This provocative history of early cold war America recreates a time when World War III seemed imminent. Headlines were dominated by stories of Soviet slave laborers, brainwashed prisoners in Korea, and courageous escapees like Oksana Kasenkina who made a "leap for freedom" from the Soviet Consulate in New York. Full of fascinating and forgotten stories,
Cold War Captives explores a central dimension of American culture and politics—the postwar preoccupation with captivity. "Menticide," the calculated destruction of individual autonomy, struck many Americans as a more immediate danger than nuclear annihilation. Drawing upon a rich array of declassified documents, movies, and reportage—from national security directives to films like
The Manchurian Candidate—his book explores the ways in which east-west disputes over prisoners, repatriation, and defection shaped popular culture. Captivity became a way to understand everything from the anomie of suburban housewives to the "slave world" of drug addiction. Sixty years later, this era may seem distant. Yet, with interrogation techniques derived from America's communist enemies now being used in the "war on terror," the past remains powerfully present.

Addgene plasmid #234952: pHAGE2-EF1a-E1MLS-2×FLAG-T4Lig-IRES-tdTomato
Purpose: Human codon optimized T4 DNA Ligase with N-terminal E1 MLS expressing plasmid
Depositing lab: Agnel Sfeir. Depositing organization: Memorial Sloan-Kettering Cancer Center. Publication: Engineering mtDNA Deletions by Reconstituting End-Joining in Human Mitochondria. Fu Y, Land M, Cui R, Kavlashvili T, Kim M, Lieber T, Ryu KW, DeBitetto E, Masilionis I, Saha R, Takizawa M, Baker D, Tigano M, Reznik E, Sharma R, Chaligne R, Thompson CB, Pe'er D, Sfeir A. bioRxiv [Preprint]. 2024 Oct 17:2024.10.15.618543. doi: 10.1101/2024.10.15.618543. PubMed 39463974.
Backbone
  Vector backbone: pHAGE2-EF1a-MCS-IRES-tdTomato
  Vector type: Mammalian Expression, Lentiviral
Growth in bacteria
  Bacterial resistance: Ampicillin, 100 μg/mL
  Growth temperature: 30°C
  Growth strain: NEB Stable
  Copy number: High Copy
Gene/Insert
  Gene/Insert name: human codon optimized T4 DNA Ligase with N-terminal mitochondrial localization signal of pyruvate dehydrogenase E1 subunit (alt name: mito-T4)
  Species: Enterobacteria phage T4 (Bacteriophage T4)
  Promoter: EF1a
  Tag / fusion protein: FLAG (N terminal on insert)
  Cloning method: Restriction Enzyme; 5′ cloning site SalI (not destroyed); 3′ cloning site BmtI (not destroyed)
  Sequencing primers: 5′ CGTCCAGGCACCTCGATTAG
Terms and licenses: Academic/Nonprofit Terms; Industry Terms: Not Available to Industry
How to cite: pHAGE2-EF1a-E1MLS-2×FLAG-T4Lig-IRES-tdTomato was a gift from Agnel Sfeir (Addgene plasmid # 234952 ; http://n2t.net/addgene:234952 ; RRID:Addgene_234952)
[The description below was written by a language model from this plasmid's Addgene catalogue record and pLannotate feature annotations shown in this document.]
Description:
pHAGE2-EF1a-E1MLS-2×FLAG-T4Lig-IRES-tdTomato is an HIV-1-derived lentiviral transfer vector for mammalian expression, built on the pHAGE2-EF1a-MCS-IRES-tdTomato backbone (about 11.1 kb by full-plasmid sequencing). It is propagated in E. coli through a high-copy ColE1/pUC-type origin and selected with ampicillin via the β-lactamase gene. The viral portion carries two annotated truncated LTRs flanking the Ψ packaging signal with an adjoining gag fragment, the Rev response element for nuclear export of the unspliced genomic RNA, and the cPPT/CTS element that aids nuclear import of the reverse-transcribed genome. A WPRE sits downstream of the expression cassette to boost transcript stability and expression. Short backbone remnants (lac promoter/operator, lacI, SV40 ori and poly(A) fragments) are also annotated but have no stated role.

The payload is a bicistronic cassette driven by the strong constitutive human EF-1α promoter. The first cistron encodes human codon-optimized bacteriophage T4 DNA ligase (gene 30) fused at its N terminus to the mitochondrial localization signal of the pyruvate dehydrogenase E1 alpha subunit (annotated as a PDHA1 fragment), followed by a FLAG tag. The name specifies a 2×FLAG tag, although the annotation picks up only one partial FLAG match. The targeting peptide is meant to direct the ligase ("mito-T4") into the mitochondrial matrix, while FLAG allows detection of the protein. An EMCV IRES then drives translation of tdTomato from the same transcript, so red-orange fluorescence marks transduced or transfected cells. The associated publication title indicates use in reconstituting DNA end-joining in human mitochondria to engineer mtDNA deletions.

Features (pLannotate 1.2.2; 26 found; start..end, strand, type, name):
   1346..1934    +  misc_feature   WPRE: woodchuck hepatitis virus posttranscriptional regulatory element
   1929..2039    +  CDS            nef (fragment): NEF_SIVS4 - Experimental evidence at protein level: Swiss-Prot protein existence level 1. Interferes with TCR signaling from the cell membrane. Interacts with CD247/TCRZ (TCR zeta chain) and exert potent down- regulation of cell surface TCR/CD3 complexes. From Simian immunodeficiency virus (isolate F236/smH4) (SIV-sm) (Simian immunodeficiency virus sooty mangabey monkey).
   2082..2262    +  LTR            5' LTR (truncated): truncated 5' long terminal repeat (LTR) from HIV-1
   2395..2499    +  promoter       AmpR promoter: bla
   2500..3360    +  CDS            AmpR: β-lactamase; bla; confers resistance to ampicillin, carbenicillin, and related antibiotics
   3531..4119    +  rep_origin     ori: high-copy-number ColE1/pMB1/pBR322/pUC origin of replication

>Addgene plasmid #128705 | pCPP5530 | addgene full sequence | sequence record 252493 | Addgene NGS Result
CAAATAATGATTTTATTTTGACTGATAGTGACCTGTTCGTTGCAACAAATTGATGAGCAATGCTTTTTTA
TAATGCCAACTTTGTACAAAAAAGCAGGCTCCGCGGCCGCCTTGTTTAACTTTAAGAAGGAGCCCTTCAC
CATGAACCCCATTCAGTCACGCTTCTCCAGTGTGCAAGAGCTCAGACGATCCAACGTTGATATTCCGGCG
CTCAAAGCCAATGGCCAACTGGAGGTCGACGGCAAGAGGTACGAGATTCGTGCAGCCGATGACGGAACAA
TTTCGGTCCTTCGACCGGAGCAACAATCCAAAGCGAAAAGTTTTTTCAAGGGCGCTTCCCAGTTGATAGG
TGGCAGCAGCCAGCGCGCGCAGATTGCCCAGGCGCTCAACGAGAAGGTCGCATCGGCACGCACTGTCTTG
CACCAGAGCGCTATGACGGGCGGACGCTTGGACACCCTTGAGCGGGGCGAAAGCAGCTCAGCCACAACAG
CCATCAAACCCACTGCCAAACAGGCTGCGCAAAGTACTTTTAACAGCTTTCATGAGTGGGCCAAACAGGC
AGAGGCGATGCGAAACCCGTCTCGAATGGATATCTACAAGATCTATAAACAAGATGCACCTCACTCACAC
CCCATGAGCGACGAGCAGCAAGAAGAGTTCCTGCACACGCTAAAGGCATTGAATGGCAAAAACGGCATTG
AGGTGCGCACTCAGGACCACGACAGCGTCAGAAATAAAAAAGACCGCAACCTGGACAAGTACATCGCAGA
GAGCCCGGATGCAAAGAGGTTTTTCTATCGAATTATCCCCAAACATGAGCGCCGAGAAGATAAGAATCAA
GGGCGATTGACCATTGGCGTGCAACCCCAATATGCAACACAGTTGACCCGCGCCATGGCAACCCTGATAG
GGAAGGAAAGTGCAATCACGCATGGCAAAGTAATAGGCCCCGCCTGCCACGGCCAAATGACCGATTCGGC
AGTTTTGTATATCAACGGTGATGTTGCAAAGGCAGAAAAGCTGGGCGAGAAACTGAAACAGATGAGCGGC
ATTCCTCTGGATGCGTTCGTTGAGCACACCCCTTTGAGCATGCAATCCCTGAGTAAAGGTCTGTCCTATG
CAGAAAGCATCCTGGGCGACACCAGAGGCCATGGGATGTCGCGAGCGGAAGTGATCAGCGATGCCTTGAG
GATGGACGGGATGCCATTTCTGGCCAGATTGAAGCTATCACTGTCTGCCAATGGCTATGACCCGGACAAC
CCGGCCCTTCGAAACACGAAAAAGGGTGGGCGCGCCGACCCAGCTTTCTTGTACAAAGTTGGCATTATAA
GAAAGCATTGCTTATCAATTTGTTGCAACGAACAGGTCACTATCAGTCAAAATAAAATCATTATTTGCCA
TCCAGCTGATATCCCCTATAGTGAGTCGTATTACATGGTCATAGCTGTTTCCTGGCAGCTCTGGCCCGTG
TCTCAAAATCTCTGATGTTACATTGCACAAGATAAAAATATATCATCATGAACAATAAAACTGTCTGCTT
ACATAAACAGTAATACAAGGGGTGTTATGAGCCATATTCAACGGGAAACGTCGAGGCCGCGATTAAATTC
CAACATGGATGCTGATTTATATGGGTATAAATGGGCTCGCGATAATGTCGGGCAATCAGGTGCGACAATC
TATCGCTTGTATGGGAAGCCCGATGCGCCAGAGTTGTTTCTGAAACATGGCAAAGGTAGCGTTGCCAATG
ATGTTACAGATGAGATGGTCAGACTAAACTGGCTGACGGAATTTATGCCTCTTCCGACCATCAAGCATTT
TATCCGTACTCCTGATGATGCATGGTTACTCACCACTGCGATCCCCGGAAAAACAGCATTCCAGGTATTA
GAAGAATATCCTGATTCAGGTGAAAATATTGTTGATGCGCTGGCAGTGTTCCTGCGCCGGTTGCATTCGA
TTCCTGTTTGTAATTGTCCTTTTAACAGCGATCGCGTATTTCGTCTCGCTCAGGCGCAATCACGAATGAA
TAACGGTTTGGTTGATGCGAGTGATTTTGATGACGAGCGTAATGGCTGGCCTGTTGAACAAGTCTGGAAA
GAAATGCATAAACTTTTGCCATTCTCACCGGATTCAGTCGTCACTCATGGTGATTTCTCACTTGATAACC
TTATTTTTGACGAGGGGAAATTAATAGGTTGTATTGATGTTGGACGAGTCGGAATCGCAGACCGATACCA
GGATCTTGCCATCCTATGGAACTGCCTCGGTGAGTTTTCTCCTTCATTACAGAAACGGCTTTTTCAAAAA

Susan L. Carruthers is Associate Professor of History at Rutgers, The State University of New Jersey, in Newark. She is the author of The Media at War: Communication and Conflict in the Twentieth Century and Winning Hearts and Minds: British Governments, the Media, and Colonial Counter-Insurgency 1944-1960.